Bypassing Congress 
on Chimney Rock

Last week, President Barack Obama officially designated Chimney Rock Archaeological Area as a national monument. He did so with the support of Colorado’s two Democratic senators and Republican Congressman Scott Tipton, whose district includes Chimney Rock.

Additionally, groups such as the Archuleta County commissioners, the city of Pagosa Springs and the Pagosa Springs Area Chamber of Commerce all urged Obama to use the Antiquities Act to give further protection to the ancient astronomical features at Chimney Rock.

About the only support the monument didn’t receive was in the U.S. Senate, where partisan gridlock bollixed up Chimney Rock legislation for the second straight year.

That shouldn’t be an unfamiliar story to people in the Grand Valley who are familiar with the history of how Colorado National Monument received its official designation.

More than a century ago, people in Mesa County pushed to have the red-rock canyons southwest of Grand Junction named a national park. Led by the indefatigable John Otto, and joined by the chamber of commerce and a variety of community leaders, they convinced their congressional delegation to push the issue in Congress. But that attempt failed. The area wasn’t protected until President William Howard Taft designated Colorado National Monument in 1911.

In the case of Chimney Rock, the first legislation to attempt to get it designated as a national monument was introduced in 2009. This year, Tipton successfully shepherded national-monument legislation through the House for Chimney Rock. Bennet introduced similar legislation in the Senate, with the support of Udall. But the bill didn’t even make it out of committee.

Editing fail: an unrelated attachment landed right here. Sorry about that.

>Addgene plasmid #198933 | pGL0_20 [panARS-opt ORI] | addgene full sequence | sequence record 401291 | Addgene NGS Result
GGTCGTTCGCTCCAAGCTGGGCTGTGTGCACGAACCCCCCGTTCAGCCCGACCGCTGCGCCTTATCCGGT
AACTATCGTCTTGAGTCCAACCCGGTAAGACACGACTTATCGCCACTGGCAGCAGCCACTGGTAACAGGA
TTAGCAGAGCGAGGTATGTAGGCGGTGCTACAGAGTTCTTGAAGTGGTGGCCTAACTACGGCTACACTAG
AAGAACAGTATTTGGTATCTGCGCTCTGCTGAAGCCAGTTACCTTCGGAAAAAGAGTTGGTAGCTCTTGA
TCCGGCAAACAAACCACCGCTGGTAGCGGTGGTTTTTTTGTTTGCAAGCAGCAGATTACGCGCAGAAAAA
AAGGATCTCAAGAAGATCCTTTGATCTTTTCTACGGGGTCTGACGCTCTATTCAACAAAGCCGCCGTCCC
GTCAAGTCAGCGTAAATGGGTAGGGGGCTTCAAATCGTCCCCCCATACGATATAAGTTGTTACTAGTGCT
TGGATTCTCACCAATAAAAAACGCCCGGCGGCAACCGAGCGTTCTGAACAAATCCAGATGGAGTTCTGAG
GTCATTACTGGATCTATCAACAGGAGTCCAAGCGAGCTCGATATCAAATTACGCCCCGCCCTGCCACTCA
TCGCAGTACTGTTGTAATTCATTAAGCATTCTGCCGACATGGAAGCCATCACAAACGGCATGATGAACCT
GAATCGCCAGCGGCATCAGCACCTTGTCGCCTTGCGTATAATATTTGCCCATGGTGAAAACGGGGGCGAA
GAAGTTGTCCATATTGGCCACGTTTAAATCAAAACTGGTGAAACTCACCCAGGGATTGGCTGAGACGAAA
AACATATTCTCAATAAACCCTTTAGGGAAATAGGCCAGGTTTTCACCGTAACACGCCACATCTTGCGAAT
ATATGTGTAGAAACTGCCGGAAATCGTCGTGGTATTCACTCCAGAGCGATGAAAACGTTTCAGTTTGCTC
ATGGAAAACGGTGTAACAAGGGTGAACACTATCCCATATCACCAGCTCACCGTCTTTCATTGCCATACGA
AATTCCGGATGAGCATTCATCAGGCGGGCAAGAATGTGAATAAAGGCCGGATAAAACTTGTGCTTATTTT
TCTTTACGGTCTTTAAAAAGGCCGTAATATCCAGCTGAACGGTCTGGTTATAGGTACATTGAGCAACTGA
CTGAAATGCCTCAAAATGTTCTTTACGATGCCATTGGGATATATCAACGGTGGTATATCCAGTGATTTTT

Earlier this year, Bennet, Udall and Tipton wrote a letter to Obama, urging him to use his executive authority to designate Chimney Rock as a national monument. Bennet said he personally encouraged the president to do so.

There’s little question Chimney Rock deserves the additional recognition and protection that comes with the designation. The area near the rock formation was occupied by ancestors of the Pueblo Indians between 925 A.D. and 1125 A.D., and it is still significant to a number of Indian tribes in the region. It’s also astronomically unique. “Every 18 1/2 years, the moon aligns between the twin sandstone spires on the Mesa,” according to the Pagosa Springs Area Chamber of Commerce.

Congratulations to the folks in Archuleta County and their congressional officials for finally winning the designation they sought for Chimney Rock. It shows what can be accomplished when community leaders, political leaders of both parties and business people are united in their efforts.

It is unfortunate that the Senate couldn’t accomplish what the House did and pass the measure itself.